Why Have You Forsaken Me?
Dr. Ray PritchardDr. Ray Pritchard's Weblog
- 2010 Apr 02
"My God, my God, why have you forsaken me?" (Mark 15:34)
"It isn't right."
That's what Roger said to me after he watched Mel Gibson's movie The Passion of the Christ with a group from our church. Roger was in the 7th grade when he saw the movie. He gripped my hand, his eyes filled with tears, his lips quivering. For a long time, he couldn't say anything. Finally, with great emotion, he spoke three words, "It isn't right."
The way the soldiers
treated Jesus wasn't right.
The way the witnesses lied about him wasn't right.
The way Pilate cravenly tried to wash the stain of his guilt away wasn't right.
The crown of thorns wasn't right.
The scourging wasn't right.
What they did to Jesus was the greatest crime in history. How could such brutality be justified?
When John Piper wrote about it, he came to this conclusion:
The most important question of the 21st century is: Why did Jesus Christ suffer so much? But we will never see the importance if we fail to go beyond human cause. The ultimate answer to the question, Who crucified Jesus? Is: God did! It is a staggering thought. And the suffering was unsurpassed. But the whole message of the Bible leads to that conclusion.
Just ponder these words: "Who crucified Jesus? God did!" The exclamation point drives the point home. No one would have expected God to put his only Son on the cross. But that's exactly what happened. The events of Good Friday will make no sense until you grasp that great truth.
And that helps us understand the haunting cry, "My God, My God, why have you forsaken me?"
When God looked down and saw his Son bearing the sin of the world, he didn't see his Son, he saw instead the sin that he was bearing. And in that awful moment, the Father turned away. Not in anger at his Son. No, he loved his Son as much at that moment as he ever had. He turned away in anger over all the sin of the world that sent his Son to the cross. He turned away in sorrow and deepest pain when he saw what sin had done. He turned away in complete revulsion at the ugliness of sin.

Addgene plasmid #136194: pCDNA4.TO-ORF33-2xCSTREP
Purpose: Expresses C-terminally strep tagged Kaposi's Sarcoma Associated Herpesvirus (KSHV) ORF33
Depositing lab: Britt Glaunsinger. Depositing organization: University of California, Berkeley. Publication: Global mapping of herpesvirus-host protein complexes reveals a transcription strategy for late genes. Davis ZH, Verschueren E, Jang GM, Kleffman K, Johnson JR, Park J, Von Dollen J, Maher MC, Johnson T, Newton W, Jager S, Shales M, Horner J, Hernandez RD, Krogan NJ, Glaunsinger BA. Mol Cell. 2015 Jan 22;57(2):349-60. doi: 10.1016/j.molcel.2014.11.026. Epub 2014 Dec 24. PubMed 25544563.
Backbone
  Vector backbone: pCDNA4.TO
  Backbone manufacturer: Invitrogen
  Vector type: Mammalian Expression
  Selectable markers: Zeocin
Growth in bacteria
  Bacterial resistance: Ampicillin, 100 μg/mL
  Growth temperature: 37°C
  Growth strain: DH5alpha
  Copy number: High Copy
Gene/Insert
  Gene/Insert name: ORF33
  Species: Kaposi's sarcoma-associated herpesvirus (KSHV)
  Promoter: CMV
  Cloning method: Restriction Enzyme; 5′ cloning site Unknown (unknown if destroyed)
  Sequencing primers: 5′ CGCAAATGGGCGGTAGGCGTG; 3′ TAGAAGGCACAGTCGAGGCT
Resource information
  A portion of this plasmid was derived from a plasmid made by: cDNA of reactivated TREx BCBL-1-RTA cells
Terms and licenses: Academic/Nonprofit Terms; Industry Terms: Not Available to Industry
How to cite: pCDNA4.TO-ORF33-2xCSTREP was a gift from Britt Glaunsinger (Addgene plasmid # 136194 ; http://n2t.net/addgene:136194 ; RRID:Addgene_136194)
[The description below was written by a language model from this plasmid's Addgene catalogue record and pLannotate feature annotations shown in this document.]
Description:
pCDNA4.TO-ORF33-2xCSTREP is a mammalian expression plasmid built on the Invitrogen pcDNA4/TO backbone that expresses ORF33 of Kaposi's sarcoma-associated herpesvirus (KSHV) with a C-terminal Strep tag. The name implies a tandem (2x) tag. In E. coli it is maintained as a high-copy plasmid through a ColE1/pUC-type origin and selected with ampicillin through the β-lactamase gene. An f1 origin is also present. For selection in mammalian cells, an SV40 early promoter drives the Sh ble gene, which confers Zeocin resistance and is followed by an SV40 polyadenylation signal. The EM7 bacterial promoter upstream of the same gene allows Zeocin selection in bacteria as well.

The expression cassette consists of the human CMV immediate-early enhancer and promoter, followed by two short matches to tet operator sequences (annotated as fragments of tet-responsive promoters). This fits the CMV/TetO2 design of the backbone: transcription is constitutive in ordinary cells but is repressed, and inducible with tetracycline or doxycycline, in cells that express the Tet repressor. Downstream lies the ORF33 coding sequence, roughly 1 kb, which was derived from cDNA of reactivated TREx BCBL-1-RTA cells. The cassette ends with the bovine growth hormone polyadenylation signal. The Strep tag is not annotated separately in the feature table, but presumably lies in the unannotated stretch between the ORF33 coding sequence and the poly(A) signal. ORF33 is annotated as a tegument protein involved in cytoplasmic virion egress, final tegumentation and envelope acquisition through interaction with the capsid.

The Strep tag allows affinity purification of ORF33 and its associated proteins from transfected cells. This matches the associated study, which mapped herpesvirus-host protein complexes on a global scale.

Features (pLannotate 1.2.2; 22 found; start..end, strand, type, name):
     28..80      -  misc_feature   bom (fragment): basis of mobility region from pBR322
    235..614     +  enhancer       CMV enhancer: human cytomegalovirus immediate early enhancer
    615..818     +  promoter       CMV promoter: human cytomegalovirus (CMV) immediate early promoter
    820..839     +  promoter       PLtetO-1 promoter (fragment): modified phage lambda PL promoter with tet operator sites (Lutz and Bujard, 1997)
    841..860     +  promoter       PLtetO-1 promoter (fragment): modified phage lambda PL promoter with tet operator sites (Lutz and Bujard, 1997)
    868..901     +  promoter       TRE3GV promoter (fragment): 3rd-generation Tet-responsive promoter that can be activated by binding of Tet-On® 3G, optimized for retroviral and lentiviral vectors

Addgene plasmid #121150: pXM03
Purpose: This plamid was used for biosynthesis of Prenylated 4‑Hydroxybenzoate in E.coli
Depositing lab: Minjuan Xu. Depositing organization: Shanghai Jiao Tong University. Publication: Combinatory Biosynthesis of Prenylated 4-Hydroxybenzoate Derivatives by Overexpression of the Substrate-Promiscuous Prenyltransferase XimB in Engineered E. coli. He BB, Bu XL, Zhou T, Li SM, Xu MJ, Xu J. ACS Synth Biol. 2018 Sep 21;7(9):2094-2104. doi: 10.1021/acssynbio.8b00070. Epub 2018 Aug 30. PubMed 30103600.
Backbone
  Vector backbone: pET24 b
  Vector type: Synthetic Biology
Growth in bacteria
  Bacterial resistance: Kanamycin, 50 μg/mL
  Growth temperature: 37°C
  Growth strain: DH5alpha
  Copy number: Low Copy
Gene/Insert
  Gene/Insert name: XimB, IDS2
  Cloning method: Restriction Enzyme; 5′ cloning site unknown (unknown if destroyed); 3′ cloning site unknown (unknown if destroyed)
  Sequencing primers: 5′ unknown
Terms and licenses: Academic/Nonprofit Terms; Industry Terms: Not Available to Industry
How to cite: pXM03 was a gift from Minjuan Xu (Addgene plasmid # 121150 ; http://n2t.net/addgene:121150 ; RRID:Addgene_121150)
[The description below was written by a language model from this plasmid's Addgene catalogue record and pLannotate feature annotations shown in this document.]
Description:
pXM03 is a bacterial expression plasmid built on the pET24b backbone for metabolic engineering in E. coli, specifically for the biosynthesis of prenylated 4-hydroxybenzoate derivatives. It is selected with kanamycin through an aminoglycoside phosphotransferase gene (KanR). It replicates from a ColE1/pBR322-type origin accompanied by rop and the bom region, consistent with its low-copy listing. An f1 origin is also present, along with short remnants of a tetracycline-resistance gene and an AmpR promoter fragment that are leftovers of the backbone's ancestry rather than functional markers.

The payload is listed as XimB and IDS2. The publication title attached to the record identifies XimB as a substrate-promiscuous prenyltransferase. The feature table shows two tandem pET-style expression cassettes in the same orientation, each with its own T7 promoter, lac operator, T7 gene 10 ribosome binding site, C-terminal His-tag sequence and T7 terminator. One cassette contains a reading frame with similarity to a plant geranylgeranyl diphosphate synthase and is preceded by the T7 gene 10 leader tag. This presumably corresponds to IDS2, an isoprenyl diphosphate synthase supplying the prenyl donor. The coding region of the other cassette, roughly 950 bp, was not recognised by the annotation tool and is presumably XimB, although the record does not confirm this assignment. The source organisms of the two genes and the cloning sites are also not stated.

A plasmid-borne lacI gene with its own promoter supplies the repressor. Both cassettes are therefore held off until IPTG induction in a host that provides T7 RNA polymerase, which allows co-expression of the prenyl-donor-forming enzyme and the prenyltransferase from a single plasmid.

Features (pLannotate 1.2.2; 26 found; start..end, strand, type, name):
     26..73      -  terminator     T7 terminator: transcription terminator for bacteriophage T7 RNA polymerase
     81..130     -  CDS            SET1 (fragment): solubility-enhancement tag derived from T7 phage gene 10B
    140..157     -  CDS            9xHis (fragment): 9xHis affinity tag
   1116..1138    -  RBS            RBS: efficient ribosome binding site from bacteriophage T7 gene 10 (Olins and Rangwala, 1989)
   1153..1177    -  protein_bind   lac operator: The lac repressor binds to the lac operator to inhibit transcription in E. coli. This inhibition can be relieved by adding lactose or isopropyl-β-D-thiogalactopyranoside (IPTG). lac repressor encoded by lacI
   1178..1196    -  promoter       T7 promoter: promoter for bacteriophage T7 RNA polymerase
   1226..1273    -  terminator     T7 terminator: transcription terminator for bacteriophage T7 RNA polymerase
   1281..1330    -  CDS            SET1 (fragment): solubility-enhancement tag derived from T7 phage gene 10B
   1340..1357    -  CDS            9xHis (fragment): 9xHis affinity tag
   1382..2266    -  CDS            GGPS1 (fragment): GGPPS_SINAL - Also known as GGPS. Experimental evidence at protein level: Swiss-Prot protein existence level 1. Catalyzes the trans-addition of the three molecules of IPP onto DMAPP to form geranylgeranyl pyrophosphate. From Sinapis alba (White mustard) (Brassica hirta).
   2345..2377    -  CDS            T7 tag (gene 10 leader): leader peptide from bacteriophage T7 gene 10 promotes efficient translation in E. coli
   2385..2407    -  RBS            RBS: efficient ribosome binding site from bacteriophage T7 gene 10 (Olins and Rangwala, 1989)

When he did that, Jesus was alone. Completely forsaken. God-forsaken. Abandoned. Deserted. Disowned.
We may not understand that. Indeed, it is certain that we do not. But that is what these words mean.
Thus did the Son of God make complete identification with sinners. Jesus became a curse for us. He died in our place. All our sins were laid on him. It was for that reason—and only for that reason—that God the Father forsook his beloved Son.
When Charles Wesley wrote his great hymn And Can It Be?, he began the second verse with a line that could have been written with this statement in view:
mystery all: th'Immortal dies:
Who can explore His strange design?
This side of heaven we will never fully understand what it meant for Christ die in our place, taking our sins upon himself, bearing our punishment, that we might be forgiven forever.
Rest in this simple truth. He was forsaken that we might never be forsaken. Those who trust in him will never be disappointed, in this life or in the life to come.
Amazing love! How can it be, That Thou, my God, shouldst die for me? Amen.